People expect a certain degree of privacy online, but records of your movement across the internet are stored in various repositories. Police from the Minnesota city of Edina have obtained a wide-ranging court order that grants them access to a lot of it. The warrant — amazingly, approved by a judge in Hennepin county — instructs Google to make data belonging to anyone in the well-to-do suburb available to police.
Police in Edina, a city of 50,000 on the outskirts of Minneapolis, have been looking into a wire fraud case. The suspect was attempting to swipe $28,500 from a branch of Spire Credit Union using a fake passport, and investigators think they know how to narrow their list of suspects. They need to know who in Edina might have searched Google for “Douglas.” There are four names (first and last) included in the order, but the last names are redacted.
According to the warrant granted on February 1st, a Google search for “Douglas [last name]” surfaces a photo that was used on the fraudulent passport. The police reason that the suspect conducted this search in order to find the photo (they didn’t find the photo on Yahoo or Bing, but that doesn’t mean it isn’t there). Investigators want to know who in Edina performed that Google search between December 2016 and January 7th of this year. A small group that may contain the suspect.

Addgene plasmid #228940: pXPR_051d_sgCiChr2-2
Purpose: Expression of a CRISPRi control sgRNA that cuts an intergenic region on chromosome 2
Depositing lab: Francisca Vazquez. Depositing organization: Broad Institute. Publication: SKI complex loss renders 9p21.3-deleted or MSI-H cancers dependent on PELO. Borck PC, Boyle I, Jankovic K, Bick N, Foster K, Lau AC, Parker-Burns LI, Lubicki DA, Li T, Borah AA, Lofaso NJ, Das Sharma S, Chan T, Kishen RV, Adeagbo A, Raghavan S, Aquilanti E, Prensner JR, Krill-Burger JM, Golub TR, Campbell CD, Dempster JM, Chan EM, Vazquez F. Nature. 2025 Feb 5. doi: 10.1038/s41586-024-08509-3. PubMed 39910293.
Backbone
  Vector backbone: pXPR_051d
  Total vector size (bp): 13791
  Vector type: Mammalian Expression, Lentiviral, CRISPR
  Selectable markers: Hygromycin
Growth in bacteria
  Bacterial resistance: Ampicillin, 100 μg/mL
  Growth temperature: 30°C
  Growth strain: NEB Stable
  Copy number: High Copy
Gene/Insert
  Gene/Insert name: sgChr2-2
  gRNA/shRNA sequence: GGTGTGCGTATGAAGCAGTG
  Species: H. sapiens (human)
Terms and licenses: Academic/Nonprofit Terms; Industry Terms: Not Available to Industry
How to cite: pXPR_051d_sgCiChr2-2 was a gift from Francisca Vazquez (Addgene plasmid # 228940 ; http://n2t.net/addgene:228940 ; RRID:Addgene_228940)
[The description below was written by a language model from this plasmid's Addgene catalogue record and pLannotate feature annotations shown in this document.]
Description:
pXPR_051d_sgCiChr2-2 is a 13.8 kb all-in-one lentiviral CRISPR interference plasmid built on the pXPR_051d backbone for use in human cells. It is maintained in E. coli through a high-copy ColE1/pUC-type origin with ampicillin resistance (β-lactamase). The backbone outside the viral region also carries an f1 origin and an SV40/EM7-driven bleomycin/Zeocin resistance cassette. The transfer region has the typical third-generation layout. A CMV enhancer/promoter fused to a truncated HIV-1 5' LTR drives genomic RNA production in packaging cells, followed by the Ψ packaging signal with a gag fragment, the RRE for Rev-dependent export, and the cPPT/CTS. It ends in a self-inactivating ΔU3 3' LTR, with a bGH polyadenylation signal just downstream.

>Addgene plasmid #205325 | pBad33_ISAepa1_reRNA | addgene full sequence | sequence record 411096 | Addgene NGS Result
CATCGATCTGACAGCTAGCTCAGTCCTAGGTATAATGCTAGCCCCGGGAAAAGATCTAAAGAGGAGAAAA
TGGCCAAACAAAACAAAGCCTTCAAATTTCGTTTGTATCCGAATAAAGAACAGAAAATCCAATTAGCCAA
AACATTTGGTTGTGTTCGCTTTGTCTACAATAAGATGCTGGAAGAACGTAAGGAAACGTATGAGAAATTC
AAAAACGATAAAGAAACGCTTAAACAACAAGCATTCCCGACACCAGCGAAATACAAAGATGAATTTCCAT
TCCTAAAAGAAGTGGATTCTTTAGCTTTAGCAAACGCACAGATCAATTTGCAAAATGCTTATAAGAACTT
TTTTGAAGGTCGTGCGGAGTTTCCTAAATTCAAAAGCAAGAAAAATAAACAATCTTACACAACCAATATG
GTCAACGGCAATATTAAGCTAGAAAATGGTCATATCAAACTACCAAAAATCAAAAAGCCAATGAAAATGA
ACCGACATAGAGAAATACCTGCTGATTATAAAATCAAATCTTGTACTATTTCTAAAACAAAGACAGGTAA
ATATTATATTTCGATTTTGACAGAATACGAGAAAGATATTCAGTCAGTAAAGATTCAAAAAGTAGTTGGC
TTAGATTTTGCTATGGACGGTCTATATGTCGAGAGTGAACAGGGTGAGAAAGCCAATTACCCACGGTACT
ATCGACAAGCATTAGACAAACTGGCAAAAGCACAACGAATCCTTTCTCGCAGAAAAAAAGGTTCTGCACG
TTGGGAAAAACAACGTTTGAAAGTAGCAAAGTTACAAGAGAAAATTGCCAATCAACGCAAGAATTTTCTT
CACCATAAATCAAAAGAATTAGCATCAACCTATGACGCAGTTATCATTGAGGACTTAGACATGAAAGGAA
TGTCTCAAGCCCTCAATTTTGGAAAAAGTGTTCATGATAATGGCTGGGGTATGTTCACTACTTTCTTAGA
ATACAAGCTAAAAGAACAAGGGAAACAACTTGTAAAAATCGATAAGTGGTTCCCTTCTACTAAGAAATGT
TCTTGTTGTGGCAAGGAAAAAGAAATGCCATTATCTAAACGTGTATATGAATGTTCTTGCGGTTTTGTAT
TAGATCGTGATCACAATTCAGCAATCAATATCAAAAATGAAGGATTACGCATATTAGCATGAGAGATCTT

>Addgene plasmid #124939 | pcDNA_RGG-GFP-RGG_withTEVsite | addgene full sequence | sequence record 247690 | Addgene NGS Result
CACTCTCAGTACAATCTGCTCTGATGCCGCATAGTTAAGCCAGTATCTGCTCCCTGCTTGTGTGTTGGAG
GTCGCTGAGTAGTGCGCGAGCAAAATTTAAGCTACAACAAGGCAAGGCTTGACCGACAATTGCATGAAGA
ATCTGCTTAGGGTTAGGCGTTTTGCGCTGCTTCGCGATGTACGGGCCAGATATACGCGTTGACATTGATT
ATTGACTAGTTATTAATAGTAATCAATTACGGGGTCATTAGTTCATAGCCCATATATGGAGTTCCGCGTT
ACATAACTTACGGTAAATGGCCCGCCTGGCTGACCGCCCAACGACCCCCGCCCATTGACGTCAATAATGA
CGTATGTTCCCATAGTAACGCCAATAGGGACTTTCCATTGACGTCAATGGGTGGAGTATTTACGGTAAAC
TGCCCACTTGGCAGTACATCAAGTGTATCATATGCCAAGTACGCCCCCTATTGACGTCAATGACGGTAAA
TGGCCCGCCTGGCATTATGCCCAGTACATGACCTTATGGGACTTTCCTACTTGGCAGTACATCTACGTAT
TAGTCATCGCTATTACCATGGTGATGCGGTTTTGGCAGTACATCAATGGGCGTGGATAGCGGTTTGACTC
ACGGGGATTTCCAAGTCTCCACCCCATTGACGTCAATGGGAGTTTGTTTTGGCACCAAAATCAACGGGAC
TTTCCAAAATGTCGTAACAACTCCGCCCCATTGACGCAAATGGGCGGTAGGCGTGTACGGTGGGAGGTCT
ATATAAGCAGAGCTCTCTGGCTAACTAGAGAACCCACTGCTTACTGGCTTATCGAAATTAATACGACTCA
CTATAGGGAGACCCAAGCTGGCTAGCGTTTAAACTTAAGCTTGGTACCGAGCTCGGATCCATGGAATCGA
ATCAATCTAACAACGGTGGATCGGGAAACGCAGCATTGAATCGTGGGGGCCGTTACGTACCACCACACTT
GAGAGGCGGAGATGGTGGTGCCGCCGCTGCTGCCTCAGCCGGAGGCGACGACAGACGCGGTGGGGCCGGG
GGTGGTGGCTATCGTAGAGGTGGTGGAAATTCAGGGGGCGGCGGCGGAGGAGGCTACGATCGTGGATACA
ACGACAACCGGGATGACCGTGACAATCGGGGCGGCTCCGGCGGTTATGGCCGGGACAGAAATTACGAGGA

The warrant requests the exact time and date of searches, but the police are after any and all data Google might have on anyone who completed this search. This includes names, addresses, phone numbers, dates of birth, social security numbers, email addresses, payment information, account details, IP addresses, and MAC addresses.
It’s unknown if Google will comply with the warrant. It has regularly protested orders it feels are burdensome, and indeed it rejected a previous administrative subpoena on this case. Maybe it won’t have to go that route. It’s possible Google will be unable to provide the requested data. The police want data from all searches within Edina, but the search records aren’t necessarily that precise. Someone could have an address in Edina attached to their account, but not have been anywhere near the city when doing this search. Likewise, someone could have performed the search while passing through Edina and have no further association with the city. Are both those people fair game? And what if the suspect wasn’t anywhere near Edina when putting the scheme together?
This seems like a rather brute force attempt to unmask the perpetrator that ignores the reality of the internet. There’s no guarantee this person used Google. Even if they did, the search term used to find the photo could have been very different than the ones in the warrant. If law enforcement is going to continue casting increasingly wide nets like this, you might want to get a good VPN.